Happy Summer Solstice. (Yoga on Fresh Air)
Yoga is a beautiful thing in a way in that it’s so free-form, and the spirit of yoga is anti-regulation. But in that, there is tremendous abuse and a huge range. The Iyangar school requires a minimum of two years of study before they will certify a teacher. But it’s the Wild West of yoga training out there. You don’t even have to go to a studio to get a certification. You can do it online. Now, probably most yoga teachers have had some in-studio certification, but the minimum training is 200 hours. That’s not a whole lot. It’s a very minimal requirement and in that, in the inexperienced nature of some of these teachers, I think that’s where you find some of the biggest dangers in yoga and the biggest dangers of injury.
— William J. Broad on yoga’s certification requirements.
You can see, over and over, people seeing rises in sex hormones — particularly in testosterone — brain waves getting zipped up in the same way that lovers’ brains look when they’re in deep pleasure. There have been beautiful studies that show even fast breathing can produce strong states of sexual arousal. And just recently, there were studies in India where they looked at married couples who took up yoga and surveyed them before and after. Across the board, it’s improvement in desire, arousal, orgasm, overall satisfaction. Men have better erections. Women feel more emotional closeness with partners. It definitely does lots of good stuff.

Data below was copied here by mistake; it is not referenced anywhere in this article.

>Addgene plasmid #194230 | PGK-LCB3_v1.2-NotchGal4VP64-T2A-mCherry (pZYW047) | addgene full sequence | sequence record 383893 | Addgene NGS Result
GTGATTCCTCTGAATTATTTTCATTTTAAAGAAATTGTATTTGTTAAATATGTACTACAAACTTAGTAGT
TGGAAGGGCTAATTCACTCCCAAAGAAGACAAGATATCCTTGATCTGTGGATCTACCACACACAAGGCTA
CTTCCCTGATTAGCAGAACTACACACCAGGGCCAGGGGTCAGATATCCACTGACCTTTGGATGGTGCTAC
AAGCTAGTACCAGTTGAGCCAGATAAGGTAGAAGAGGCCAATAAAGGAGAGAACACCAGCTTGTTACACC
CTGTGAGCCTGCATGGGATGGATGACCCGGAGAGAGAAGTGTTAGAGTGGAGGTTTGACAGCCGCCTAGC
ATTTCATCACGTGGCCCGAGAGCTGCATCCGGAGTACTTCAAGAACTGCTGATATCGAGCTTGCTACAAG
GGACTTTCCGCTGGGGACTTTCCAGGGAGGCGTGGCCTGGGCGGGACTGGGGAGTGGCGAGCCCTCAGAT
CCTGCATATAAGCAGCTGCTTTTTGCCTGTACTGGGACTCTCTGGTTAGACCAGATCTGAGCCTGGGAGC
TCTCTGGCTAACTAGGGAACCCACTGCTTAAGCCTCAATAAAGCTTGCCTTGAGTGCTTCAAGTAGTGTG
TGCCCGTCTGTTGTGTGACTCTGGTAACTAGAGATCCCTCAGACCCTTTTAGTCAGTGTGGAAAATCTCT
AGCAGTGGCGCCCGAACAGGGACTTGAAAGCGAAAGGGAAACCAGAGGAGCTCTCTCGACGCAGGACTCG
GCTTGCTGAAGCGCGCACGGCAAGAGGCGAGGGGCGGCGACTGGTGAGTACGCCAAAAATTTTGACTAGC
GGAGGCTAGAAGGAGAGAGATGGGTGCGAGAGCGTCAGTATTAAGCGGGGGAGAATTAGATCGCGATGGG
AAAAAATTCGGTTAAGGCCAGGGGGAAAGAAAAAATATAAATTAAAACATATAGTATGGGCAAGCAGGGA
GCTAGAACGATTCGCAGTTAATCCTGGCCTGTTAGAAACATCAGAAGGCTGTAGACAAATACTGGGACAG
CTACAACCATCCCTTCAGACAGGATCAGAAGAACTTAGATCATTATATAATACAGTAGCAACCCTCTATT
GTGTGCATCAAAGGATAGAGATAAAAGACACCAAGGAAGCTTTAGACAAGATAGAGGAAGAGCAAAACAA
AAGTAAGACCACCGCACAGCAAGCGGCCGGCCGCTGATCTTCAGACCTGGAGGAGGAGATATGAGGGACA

On today’s Fresh Air, science writer William Broad on yoga’s risks and rewards: “The benefits start to accrue. It’s like putting a little bit of money in the bank every day or every month. The payoff comes as these things start to multiply.”
Downward Upward dog: We’re talking yoga’s benefits and pitfalls on today’s show.
(via T-Rex Trying…)
Tomorrow: A talk with New York Times science reporter William Broad about his new book which investigates the risks and the rewards of yoga. Using the latest scientific research, Broad explains the benefits of yoga, while debunking the myths surrounding it and explaining why certain yoga poses can be quite dangerous.